For children, streets no place to live

What goes on your mind when children at road intersections offer you a toy, flowers or whatever for a negotiable price? That they are a menace to the movement of traffic and pedestrians and must be prosecuted or that they must be made to do something worthwhile?

Religious environs, railway platforms, bus stands, parks, markets, pedestrian pathways and spaces beneath the bridges are ‘home’ to about 1.8 million street children” in India. Humiliated, harassed and abused by the society, they struggle for livelihood and survival. A classical film Salaam Bombay unravels the trials and tribulations that street children undergo.

Even after all these years we remain apathetic to their plight. The International Day for Street Children on January 31 annually since 2009 is an initiative of the Austrian charity Jugend Eine Welt to highlight the concerns of millions of street children world over. The Consortium for Street Children observes this day on April 12 since 2011.
Magnitude of the problem of street children, two-third of them boys, varies across regions and cities. Left out from surveys and census data, they remain invisible, hence also labelled as ‘hidden children’.

About 40% of them are 11-15 years and another 33% 6-10 years; about 90% live on the street with their families. Rag picking, working at hotels, factories or construction sites, selling petty items and begging are their main sources of livelihood.

Due to their vulnerable condition, many land into chain of drug trade or prostitution. They stay in group, yet half of them are subjected to physical or sexual abuse, a third of street children reported having been taken into police custody. The apex court had passed orders for establishing one 24x7 shelter per one lakh population in city like Mumbai for the homeless with provision for meals and setting up Anganwadis through the ICDS in locations with high concentration of street children.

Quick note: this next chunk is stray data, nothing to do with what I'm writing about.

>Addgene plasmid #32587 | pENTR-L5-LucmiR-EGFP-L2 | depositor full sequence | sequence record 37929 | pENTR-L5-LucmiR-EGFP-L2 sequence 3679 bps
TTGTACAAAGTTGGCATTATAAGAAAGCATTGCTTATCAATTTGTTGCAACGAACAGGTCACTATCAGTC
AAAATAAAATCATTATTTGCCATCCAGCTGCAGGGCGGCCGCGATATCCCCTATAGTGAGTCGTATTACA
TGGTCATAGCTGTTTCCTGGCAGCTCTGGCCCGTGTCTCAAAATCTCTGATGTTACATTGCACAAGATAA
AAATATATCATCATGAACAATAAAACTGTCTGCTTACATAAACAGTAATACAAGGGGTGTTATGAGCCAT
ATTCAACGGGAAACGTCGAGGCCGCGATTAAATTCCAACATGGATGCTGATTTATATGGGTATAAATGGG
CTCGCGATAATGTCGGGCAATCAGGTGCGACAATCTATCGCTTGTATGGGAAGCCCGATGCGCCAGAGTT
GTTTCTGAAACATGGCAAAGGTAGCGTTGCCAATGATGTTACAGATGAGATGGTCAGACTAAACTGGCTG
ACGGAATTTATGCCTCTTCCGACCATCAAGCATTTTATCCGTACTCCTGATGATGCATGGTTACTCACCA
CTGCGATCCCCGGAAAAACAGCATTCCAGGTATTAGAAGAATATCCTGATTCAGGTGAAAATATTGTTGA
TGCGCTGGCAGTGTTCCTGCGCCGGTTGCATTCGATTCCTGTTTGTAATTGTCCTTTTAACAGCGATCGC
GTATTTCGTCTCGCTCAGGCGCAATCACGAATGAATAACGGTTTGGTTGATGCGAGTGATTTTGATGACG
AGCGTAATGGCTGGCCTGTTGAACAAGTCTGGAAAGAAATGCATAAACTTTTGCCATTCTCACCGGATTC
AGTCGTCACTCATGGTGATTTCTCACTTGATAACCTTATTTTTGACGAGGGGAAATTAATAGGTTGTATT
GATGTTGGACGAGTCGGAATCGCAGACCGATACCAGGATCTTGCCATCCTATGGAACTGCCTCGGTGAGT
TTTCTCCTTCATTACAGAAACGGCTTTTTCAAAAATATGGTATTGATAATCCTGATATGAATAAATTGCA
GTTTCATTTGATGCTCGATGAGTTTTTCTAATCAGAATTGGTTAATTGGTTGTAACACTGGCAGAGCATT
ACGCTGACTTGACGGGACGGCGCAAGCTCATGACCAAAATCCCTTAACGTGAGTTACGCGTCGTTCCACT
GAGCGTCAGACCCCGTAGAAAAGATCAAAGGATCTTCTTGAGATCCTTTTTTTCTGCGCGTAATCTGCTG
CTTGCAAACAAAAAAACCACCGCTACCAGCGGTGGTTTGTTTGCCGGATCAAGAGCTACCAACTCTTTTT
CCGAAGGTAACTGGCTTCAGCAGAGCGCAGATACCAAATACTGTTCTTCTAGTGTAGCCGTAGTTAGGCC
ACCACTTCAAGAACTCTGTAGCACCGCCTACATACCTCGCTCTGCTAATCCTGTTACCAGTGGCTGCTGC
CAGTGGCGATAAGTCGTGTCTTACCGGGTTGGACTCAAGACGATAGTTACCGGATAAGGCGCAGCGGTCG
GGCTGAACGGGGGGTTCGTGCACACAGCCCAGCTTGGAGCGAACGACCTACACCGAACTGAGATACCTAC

The Child line India Foundation (CIF), the country's first nodal toll-free tele-helpline for street children in distress operates in 366 cities/districts in 34 states and UTs through a network of 700-odd partner organisations across India. In recent months, Child Line rescued abducted girl in Guna (MP), Bareilly (UP) and Mangaluru (Karnataka), traced missing girls from Jharkhand and rescued 78 children from the Indore railway station.

Identity issue
Considering that rehabilitation of street children has been difficult since four-fifth of them have no identification, the National Commission for Protection of Child Rights (NCPCR), the national body for welfare of such children decided to provide Aadhaar cards for them; enrolment of children and Anganwadi wor­kers/ helpers has already begun.

This measure will enable them to avail government benefits like admission in schools, health insurance, bank accounts and financial sponsorship for families to support medical and nutritional expenses of a child. For dealing with deviant children special juvenile police units are being created.

The NCPCR’s special project ‘Street to School’ in Jharkhand is already functional in Ranchi, Jamshedpur, Bokaro and Dhanbad, which have high density of slum dwellers. Emphasis is on capacity building of existing schools and quality improvement with support from corporate sector.

Article 27 of the Convention on the Rights of the Child, the apex world body taking care of child rights to which India is signatory, asserts that “state parties recognise the right of every child to a standard of living adequate for the child's physical, mental, spiritual, moral and social development.”

However, these rights cannot be exercised when a child is outside the family or home. It is within the family, which Pope John XXIII called “the first essential cell of human society” that foundation of child’s growth and development is laid.

Institutional care has its own perils. A UK charity, Save the Children reported, “Young children in institutional care are more likely to suffer from poor health, physical under development ad deterioration in brain growth, development delay and emotional attachment disorders. Consequently, these children have reduced intellectual, social and behavioural abilities compared with those growing up in a family home.”

What they need is one-to-one interaction. “Mankind owes to the child the best it has to give” said Henry Fielding. So, when you find children on the streets, rather than cursing them, consider how best they can be rehabilitated.